The National Catholic Review

Columns

  • November 3, 2014

    Like many people, I hear the words of Pope Francis as an invitation to query what new things the Holy Spirit is doing today. There must be a million ways to structure this inquiry, a million lenses. I’m not choosing the most common lens—what Francis might mean for the institutional church—but rather what he might mean for a personal call to holiness. Like many people, I am a middle-class North American spouse and parent, in a country with a troubling amount of fragmentation and want. My...

  • October 20, 2014

    As many as 300,000 people marched in New York on Sept. 21 to call for the United Nations to take action on climate change—four times the number that organizers predicted. In the interfaith bloc, behind a wooden ark on wheels and a giant inflatable mosque, I marched and sang with nuns and seminarians, friends and strangers, sharing our love for the planet we all have in common.

  • October 13, 2014

    Its new war on the Islamic State puts the United States in the middle of the multiplying fault lines in the Middle East. Polls show that most Americans support it but doubt it will be any more successful than our previous war in Iraq, which bred instability and the Sunni jihadists overrunning Syria and Iraq whom we are now seeking to destroy. I turned to an array of Mideast scholars and experts to learn more about the mission the United States has set itself...

  • October 6, 2014

    Some people believe that Jesuits can be characterized as follows: We all have doctorates; we all know the pope personally; and we all travel to Rome frequently. But, like many Jesuits, I do not have a Ph.D.; I’ve never met the pope; and the last time I was in Rome was decades ago—in 1994, on my way home from a two-year stay in Kenya.

  • September 22, 2014

    ‘The faith is Europe,” Hilaire Belloc claimed a century ago, “and Europe is the faith.” To say the same today might provoke laughter or confusion. When we think of Europe, is the first thing that comes to mind Christianity?

    Now, quick—say the first word that pops into your head when you read the word after the colon: Africa.

  • September 15, 2014

    There is still no consensus in the United States about whether caring for children is a worthy expenditure of women’s time. In surveys and in their concrete choices, women express and demonstrate strong interests in caring for children. At the same time, the federal government and influential interest groups insist, in the context of their three-year-old campaign in favor of the Health and Human Services’ “contraceptive mandate,” that the power to avoid...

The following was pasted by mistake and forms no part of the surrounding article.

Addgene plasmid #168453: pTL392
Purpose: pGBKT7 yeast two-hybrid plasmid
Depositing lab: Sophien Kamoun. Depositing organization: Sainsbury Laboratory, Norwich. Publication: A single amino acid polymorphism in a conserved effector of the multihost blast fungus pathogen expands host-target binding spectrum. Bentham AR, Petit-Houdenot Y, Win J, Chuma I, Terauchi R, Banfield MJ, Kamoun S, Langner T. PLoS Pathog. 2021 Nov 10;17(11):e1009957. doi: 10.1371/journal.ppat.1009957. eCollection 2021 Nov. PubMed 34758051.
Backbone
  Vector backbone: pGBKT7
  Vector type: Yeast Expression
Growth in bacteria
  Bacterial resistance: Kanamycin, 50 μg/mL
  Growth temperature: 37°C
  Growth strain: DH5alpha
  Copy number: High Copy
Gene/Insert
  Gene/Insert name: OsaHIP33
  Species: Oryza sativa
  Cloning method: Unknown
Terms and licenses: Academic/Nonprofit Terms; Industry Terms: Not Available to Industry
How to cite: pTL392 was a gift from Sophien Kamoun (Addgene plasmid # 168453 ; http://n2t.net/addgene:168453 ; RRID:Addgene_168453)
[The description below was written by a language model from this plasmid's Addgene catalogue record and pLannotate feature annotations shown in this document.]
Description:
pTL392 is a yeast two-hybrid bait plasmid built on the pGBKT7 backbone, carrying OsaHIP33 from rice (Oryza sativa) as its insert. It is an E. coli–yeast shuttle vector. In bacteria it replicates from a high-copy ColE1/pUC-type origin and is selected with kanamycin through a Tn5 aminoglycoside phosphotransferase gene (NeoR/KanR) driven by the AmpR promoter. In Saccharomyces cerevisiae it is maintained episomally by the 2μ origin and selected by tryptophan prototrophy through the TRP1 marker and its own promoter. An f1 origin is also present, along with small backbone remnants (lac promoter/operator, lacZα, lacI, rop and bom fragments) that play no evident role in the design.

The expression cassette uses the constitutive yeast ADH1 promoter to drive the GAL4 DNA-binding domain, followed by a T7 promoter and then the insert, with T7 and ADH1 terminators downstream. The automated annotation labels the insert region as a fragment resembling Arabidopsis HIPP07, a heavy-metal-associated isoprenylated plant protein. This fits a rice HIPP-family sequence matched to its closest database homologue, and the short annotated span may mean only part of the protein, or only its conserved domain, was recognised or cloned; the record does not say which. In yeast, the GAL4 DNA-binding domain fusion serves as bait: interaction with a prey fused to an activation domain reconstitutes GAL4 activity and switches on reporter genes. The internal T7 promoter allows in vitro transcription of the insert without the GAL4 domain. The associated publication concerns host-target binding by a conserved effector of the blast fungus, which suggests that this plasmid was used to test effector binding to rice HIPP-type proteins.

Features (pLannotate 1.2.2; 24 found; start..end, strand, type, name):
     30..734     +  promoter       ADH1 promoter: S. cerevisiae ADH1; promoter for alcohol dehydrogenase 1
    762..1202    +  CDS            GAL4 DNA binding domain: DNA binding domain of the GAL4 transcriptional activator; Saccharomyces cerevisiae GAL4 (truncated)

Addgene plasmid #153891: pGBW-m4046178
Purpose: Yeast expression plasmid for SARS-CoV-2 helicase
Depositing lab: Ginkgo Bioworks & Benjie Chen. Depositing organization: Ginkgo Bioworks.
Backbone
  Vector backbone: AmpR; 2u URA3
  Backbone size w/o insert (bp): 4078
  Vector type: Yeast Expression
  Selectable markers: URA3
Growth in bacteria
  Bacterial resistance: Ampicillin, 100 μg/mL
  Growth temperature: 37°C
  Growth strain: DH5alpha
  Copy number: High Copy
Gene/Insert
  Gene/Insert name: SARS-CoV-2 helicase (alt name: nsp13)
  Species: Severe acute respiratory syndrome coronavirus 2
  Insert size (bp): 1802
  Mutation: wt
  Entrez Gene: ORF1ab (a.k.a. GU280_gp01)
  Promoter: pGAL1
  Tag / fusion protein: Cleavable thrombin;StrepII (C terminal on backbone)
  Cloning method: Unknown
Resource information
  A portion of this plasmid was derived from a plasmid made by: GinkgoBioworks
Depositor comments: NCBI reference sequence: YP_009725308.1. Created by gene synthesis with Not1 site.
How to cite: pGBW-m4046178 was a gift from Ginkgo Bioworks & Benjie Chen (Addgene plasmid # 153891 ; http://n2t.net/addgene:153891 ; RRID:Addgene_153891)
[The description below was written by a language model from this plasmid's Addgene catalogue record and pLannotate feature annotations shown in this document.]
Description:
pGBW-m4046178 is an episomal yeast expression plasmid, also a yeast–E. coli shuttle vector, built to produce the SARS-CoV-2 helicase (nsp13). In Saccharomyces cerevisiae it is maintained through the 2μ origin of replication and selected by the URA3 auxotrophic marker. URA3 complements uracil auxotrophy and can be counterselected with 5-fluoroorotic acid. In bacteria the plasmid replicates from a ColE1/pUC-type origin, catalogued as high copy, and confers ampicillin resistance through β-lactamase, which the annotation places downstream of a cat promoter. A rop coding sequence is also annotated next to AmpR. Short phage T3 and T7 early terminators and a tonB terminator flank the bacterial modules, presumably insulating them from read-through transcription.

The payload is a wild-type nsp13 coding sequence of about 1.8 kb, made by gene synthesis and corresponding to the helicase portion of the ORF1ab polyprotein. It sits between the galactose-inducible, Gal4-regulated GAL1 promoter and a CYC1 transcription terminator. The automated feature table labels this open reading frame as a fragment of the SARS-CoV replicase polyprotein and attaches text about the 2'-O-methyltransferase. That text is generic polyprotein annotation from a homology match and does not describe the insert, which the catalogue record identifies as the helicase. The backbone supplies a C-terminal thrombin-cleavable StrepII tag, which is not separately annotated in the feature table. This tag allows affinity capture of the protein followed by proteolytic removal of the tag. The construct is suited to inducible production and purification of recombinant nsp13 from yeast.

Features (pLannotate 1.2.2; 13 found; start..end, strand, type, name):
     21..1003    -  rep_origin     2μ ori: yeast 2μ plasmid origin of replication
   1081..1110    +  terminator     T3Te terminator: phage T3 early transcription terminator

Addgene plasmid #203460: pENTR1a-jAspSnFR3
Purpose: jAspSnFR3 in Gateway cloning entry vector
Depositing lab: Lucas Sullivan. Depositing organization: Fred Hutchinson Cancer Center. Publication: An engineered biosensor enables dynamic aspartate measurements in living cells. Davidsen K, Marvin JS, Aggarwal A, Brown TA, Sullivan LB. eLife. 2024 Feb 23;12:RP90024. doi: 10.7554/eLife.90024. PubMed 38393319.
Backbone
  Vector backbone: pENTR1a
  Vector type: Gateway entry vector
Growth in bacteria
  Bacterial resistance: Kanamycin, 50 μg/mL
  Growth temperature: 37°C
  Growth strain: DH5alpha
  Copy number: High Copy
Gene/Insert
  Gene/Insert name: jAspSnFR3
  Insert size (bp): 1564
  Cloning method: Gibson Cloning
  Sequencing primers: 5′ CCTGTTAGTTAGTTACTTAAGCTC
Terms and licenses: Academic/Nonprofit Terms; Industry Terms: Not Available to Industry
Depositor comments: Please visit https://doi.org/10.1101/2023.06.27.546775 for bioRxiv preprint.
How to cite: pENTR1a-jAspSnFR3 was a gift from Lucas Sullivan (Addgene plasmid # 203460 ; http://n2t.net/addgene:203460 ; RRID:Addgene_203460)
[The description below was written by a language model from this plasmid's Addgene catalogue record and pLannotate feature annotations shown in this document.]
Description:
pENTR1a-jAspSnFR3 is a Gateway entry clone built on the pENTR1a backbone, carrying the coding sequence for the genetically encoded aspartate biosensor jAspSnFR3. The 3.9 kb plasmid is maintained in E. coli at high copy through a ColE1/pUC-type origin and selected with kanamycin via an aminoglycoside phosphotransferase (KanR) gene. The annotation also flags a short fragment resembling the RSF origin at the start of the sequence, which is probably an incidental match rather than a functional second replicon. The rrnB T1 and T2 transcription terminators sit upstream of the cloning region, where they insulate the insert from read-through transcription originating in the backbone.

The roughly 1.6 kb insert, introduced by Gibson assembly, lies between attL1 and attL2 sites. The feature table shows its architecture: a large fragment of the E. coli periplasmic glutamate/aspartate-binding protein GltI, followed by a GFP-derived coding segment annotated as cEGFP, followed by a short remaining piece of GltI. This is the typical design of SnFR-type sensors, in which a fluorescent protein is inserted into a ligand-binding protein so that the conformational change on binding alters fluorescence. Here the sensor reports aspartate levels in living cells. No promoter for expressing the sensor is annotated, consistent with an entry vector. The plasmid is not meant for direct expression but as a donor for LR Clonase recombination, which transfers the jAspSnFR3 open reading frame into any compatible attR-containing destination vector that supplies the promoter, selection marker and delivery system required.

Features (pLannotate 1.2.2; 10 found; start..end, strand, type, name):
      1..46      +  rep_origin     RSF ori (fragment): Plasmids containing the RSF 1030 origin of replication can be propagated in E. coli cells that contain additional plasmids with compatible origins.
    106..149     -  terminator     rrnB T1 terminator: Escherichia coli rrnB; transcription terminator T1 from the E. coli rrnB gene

• Sept. 1-8, 2014

    ‘If you want to meet the poor, take the bus.” That’s a saying I’ve heard many times from my brother Jesuits. It refers not so much to transportation within cities (though it certainly could) as to long-distance travel. My own preference, especially here in the Northeastern United States, is traveling by train: in these parts Amtrak is quick, reliable and relatively inexpensive if you plan far enough in advance. As for planes, well, to be charitable, I’ll...

  • August 4-11, 2014

    Israel is at it again. Given political orthodoxy in the United States, I should probably say Israel and the Palestinians are at it again, or, more precisely, Israel and Hamas are at it again, yet the disproportion between the two sides is such that there is no equivalence. One side is offering ineffectual resistance with rockets that are striking chiefly for their inaccuracy; the other is using the most sophisticated weapons of war to terrorize a population...

  • July 21-28, 2014

    Having grown up in central New York State, not far from the Adirondack Park, I have always had a special place in my heart for the beauty of deciduous forests. The green trees and shrubs, the rolling hills and glacial valleys, the clear blue lakes and streams illustrate for me the truth of Gerard Manley Hopkins’s poetic vision, inspired as it was by the Franciscan John Duns Scotus, that “the world is charged with the grandeur of God.”

  • July 7-14, 2014

    In Graham Greene’s novel The Power and the Glory (1940), a soon-to-be-martyred Mexican priest on the run from government troops encounters a haunting sight while saying Mass: local peasants who, having toiled all day at their backbreaking work, come before the altar and spread their arms as if on a crucifix, imitating Christ on the cross. “One more mortification squeezed out of their harsh and painful lives,” thinks the priest.